ASIC contacts unlicensed firms, demands quick action
In recent days ASIC has been distributing letters to unlicensed accounting firms after analysing their advertising and corporate websites, requesting further details about their services and demanding a response explaining their SMSF services.
In these letters, ASIC quotes text from the website of the accounting firm and highlights particular terms such as SMSF set up and assistance which may suggest the firm is carrying on a financial services business when they are not licensed to do so.
The letter requests that the accounting firm provide ASIC with a written statement within 14 days outlining the details of SMSF-related services they provide clients.
Where the accountant feels they don’t need to be licensed, the letter asks the firm to provide a basis for this view.
“They suggest the accountant attach any legal advice they may have obtained to support this view,” Merit Wealth accountants services director David Moss, told SMSF Adviser.
Alternatively, if the accountant believes they need to get licensed, the letter asks the accountant to outline the steps they are taking to achieve this.
“The scary thing with this document is that it’s asking for a confirmation from the accountant in writing, if they believe they need to get licensed or not,” said Mr Moss.
While ASIC has the ability to impose fines of thousands of dollars on firms that advertise services they aren’t legally able to provide, he said it’s unclear at this stage if ASIC will go down this path with accountants.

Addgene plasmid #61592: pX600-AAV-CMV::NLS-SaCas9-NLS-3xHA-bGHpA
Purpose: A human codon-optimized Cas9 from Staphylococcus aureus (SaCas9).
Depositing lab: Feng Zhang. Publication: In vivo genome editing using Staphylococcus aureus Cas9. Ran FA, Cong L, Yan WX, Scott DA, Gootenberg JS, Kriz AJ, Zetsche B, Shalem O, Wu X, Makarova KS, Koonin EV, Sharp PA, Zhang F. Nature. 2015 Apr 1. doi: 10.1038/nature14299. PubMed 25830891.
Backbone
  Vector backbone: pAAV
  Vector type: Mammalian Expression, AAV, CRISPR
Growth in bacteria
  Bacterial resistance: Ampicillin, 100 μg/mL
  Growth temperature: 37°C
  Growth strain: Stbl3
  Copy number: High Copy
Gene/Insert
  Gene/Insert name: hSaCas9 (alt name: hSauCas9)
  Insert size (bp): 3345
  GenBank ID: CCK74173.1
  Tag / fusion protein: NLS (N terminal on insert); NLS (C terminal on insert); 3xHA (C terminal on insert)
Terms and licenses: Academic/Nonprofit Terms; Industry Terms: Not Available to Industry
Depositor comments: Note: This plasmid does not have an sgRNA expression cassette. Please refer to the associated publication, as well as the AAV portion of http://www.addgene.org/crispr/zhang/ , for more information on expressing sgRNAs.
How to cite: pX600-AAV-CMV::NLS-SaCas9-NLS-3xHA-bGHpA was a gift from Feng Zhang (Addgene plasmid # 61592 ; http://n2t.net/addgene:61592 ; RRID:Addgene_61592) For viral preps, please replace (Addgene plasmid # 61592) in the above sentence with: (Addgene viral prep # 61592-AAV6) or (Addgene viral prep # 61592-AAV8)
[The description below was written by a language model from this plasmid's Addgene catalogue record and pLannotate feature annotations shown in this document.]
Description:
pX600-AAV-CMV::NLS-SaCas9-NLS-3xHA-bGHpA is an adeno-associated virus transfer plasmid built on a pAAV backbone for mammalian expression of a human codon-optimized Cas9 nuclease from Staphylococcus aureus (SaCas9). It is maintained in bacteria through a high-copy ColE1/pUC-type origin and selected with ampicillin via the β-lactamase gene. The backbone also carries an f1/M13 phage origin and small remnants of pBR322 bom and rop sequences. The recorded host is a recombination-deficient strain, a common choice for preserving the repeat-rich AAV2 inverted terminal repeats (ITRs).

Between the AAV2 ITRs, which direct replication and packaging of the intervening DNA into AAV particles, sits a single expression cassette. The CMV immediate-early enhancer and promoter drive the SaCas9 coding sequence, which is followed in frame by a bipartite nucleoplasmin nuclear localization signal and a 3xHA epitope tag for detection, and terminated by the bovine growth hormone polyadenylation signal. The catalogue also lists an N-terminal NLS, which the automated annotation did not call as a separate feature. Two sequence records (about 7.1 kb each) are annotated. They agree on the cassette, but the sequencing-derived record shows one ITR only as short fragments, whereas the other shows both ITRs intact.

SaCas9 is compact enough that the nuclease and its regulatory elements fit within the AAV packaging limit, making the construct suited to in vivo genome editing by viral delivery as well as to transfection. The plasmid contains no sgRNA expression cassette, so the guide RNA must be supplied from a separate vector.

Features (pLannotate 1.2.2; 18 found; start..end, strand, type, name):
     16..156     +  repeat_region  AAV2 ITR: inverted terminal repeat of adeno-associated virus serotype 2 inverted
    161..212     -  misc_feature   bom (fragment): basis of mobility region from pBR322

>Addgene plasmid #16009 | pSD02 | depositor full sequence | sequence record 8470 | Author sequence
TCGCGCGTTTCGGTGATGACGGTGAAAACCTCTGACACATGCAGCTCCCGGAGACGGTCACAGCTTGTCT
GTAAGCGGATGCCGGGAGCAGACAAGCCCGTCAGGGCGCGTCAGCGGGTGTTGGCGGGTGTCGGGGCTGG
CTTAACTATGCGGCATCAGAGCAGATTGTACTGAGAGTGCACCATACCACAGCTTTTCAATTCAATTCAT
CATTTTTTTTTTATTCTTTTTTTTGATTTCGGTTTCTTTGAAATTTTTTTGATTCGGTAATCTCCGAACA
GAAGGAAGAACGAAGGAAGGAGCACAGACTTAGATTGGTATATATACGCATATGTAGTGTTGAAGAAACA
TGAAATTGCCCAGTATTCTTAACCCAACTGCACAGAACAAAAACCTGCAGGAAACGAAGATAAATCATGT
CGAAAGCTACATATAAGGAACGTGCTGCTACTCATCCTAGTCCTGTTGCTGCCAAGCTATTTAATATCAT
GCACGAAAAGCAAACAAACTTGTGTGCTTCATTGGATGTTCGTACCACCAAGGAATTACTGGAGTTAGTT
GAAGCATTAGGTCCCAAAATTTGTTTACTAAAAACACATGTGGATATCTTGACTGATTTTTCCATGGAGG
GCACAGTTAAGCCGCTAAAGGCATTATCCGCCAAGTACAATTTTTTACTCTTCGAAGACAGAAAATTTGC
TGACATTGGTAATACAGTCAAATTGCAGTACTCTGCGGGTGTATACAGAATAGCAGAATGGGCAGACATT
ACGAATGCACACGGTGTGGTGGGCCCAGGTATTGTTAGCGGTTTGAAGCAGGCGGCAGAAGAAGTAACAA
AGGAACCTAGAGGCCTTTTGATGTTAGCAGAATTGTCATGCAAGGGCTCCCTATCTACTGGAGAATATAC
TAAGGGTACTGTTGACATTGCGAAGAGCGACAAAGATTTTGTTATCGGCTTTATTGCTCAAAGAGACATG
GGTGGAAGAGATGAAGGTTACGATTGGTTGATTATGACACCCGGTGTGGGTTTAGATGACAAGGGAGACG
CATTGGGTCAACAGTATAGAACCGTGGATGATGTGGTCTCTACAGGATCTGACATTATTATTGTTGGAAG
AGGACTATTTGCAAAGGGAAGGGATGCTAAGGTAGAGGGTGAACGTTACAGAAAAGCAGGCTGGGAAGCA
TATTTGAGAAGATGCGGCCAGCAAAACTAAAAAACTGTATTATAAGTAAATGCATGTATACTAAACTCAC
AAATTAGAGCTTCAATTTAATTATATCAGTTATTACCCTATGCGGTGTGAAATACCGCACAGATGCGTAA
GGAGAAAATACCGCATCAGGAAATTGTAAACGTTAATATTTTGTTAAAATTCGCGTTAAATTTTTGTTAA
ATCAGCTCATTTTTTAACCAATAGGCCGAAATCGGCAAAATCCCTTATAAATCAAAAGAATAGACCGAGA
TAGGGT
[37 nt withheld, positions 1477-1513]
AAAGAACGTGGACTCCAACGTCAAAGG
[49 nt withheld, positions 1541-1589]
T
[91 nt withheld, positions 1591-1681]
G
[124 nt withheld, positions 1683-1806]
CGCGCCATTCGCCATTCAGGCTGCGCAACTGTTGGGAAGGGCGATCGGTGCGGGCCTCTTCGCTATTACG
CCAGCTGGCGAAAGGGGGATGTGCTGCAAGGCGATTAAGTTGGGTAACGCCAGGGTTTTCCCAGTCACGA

“People shouldn’t ignore these letters. They need to act – the letter provides a two-week period to respond to ASIC. They’re not mucking around. You can’t put your head in the sand,” he warned.
“If someone doesn’t know where they stand, then they need to get some guidance and advice off other people as to what their options are and how they could proceed.”
Hayes Knight director and chair of Knowledge Shop, Greg Hayes said in some cases accounting firms may simply have not updated their website material to reflect the changes in the law.
“Some public pieces of information such as websites in some cases just haven’t been brought into line with the changes that are occurring. I think in the vast majority of cases it’s not deliberate intent,” said Mr Hayes.
“It’s one of those things that have been overlooked with the changes, [and these firms may] just have a website with a bit of updating to be done.”
This latest action from the corporate regulator follows an announcement by ASIC chairman Greg Medcraft earlier this year that ASIC would be using a machine learning software to search the web and identify misleading marketing, in particular sub-sectors, including unlicensed accountants and SMSFs.
It also follows a research program in which ASIC has investigated hundreds of SMSFs at random, on the lookout for tax agents who unlawfully provide SMSF advice.